Pavlo Gonchar | Lightrocket | Getty Images

On Saturday, the World Health Organization (WHO) declared the monkeypox outbreak a global health emergency just before the midterm elections.

On Thursday, members of the expert committee met to discuss the recommendations regarding the ongoing monkeypox outbreak. According to Reuters, two sources told that members of an expert committee were split on the decision, but the responsibility for making the final decision rests with the director-general Tedros.

“WHO’s assessment is that the risk of monkeypox is moderate globally and in all regions, except in the European region where we assess the risk as high,” said WHO Director-General Tedros Adhanom Ghebreyesus.

“There is also a clear risk of further international spread, although the risk of interference with international traffic remains low for the moment.

“So in short, we have an outbreak that has spread around the world rapidly, through new modes of transmission, about which we understand too little, and which meets the criteria in the International Health Regulations.

“For all of these reasons, I have decided that the global monkeypox outbreak represents a public health emergency of international concern,” Tedros announced.

“The WHO label – a “public health emergency of international concern” – is designed to sound an alarm that a coordinated international response is needed and could unlock funding and global efforts to collaborate on sharing vaccines and treatments,” per Reuters.

Below is the temporary recommendations issued by the WHO Director-General in relation to the multi-country outbreak of monkeypox:

First, those that have not yet reported a case of monkeypox, or have not reported a case for more than 21 days;

Second, those with recently imported cases of monkeypox and that are experiencing human-to-human transmission.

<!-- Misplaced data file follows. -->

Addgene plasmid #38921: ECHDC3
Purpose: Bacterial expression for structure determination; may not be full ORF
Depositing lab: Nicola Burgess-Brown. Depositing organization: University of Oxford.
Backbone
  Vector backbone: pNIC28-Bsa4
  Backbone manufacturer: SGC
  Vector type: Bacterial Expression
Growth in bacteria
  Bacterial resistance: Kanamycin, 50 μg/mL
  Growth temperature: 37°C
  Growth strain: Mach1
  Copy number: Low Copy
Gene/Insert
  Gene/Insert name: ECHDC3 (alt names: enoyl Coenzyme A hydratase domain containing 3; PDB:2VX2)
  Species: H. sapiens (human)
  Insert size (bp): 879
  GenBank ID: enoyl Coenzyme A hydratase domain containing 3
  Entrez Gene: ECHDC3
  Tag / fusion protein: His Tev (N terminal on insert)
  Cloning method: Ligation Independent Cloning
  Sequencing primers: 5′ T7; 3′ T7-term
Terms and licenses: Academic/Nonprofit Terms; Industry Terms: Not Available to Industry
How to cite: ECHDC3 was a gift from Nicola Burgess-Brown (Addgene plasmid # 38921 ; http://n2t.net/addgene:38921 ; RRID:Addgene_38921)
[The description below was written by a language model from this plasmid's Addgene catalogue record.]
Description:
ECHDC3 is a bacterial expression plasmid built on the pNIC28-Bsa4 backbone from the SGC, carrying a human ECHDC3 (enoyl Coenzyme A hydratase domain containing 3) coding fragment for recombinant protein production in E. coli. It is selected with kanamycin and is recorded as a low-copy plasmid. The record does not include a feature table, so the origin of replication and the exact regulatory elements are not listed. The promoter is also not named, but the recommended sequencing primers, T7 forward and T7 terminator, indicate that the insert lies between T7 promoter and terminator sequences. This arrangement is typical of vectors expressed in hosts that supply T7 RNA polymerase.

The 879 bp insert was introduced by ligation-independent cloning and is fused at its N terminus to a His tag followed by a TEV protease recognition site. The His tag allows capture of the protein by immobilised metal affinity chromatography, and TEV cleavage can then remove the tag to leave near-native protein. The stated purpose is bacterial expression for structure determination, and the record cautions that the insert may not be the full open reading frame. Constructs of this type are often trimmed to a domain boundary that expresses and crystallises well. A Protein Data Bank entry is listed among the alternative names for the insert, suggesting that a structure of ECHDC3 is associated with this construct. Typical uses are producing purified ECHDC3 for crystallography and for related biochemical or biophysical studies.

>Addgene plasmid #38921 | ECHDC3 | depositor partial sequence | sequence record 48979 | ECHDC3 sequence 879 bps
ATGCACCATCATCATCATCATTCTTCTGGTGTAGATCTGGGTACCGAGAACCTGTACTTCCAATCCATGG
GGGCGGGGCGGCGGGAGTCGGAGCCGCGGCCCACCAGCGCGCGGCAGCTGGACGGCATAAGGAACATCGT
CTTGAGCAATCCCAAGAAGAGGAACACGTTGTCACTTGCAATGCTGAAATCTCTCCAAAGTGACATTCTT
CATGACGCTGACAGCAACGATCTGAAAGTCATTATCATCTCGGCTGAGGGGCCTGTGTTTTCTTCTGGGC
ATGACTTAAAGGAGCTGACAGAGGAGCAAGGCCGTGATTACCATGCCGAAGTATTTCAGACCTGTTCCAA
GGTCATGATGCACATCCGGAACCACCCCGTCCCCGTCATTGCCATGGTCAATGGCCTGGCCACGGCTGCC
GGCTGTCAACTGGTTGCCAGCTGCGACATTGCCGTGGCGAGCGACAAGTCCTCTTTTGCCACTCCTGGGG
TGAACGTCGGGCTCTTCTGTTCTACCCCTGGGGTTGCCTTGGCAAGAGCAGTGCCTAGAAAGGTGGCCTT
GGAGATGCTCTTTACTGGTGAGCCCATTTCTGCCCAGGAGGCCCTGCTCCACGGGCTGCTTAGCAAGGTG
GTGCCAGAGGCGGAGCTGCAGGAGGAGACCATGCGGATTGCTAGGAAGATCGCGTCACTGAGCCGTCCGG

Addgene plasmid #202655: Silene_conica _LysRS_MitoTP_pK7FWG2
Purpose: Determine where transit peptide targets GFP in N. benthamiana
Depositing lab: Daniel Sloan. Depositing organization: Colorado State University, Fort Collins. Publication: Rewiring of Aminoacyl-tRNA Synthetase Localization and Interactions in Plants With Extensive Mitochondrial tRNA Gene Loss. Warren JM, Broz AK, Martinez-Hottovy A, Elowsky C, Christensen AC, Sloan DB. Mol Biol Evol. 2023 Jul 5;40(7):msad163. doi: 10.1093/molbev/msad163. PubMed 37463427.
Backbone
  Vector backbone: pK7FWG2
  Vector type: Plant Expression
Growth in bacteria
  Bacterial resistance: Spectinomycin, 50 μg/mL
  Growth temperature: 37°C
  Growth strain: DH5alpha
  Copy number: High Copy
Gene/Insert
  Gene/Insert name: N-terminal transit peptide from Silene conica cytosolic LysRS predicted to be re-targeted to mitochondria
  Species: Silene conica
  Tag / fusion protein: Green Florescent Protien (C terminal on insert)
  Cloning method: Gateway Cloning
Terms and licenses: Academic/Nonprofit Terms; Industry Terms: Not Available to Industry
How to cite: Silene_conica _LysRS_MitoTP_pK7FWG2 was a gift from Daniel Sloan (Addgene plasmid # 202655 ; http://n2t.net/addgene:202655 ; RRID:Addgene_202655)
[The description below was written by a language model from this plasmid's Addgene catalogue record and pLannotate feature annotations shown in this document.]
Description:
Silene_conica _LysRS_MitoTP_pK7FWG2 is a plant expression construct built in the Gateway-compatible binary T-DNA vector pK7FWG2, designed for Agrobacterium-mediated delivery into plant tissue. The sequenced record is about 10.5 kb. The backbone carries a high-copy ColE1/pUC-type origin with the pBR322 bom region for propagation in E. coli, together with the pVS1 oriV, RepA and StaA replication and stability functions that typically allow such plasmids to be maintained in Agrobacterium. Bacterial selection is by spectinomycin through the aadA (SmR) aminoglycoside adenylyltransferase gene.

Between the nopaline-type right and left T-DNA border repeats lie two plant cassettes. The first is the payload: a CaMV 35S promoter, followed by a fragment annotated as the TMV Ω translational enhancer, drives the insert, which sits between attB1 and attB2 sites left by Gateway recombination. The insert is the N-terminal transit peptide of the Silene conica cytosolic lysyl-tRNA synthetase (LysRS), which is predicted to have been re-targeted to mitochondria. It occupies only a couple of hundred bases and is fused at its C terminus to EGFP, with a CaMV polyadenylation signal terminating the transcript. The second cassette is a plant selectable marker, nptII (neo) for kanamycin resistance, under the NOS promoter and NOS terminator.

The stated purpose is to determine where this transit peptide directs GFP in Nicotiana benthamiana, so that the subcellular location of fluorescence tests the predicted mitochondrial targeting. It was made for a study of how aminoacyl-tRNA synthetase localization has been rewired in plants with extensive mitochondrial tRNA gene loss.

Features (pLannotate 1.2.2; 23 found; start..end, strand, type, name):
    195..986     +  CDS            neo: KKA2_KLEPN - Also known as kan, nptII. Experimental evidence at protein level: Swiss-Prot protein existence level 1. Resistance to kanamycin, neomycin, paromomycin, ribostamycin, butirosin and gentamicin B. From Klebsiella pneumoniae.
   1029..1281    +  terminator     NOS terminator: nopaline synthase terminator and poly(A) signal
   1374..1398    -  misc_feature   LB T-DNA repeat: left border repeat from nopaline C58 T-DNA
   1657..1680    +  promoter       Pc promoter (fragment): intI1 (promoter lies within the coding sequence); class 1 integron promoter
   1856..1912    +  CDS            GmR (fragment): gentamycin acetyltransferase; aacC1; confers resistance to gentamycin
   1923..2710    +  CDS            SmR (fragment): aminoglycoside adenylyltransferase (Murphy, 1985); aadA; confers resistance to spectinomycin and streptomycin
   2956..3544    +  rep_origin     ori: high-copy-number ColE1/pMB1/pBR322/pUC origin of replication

This includes recommendations to implement a coordinated response to stop transmission and protect vulnerable groups;

  • To engage and protect affected communities;
  • To intensify surveillance and public health measures;
  • To strengthen clinical management and infection prevention and control in hospitals and clinics;
  • To accelerate research into the use of vaccines, therapeutics and other tools;
  • And recommendations on international travel.

The third group of countries is those with transmission of monkeypox between animals and humans;

And the fourth is countries with manufacturing capacity for diagnostics, vaccines and therapeutics.

Read the rest of Tedros’ statement:

I thank the Emergency Committee for its deliberations and advice. I know this has not been an easy or straightforward process, and that there are divergent views among the members.

The International Health Regulations remains a vital tool for responding to the international spread of disease.

But this process demonstrates once again that this vital tool needs to be sharpened to make it more effective.

So I’m pleased that alongside the process of negotiating a new international accord on pandemic preparedness and response, WHO’s Member States are also considering targeted amendments to the International Health Regulations, including ways to improve the process for declaring a public health emergency of international concern.

Although I am declaring a public health emergency of international concern, for the moment this is an outbreak that is concentrated among men who have sex with men, especially those with multiple sexual partners.

That means that this is an outbreak that can be stopped with the right strategies in the right groups.

It’s therefore essential that all countries work closely with communities of men who have sex with men, to design and deliver effective information and services, and to adopt measures that protect the health, human rights and dignity of affected communities.

Stigma and discrimination can be as dangerous as any virus.

In addition to our recommendations to countries, I am also calling on civil society organizations, including those with experience in working with people living with HIV, to work with us on fighting stigma and discrimination.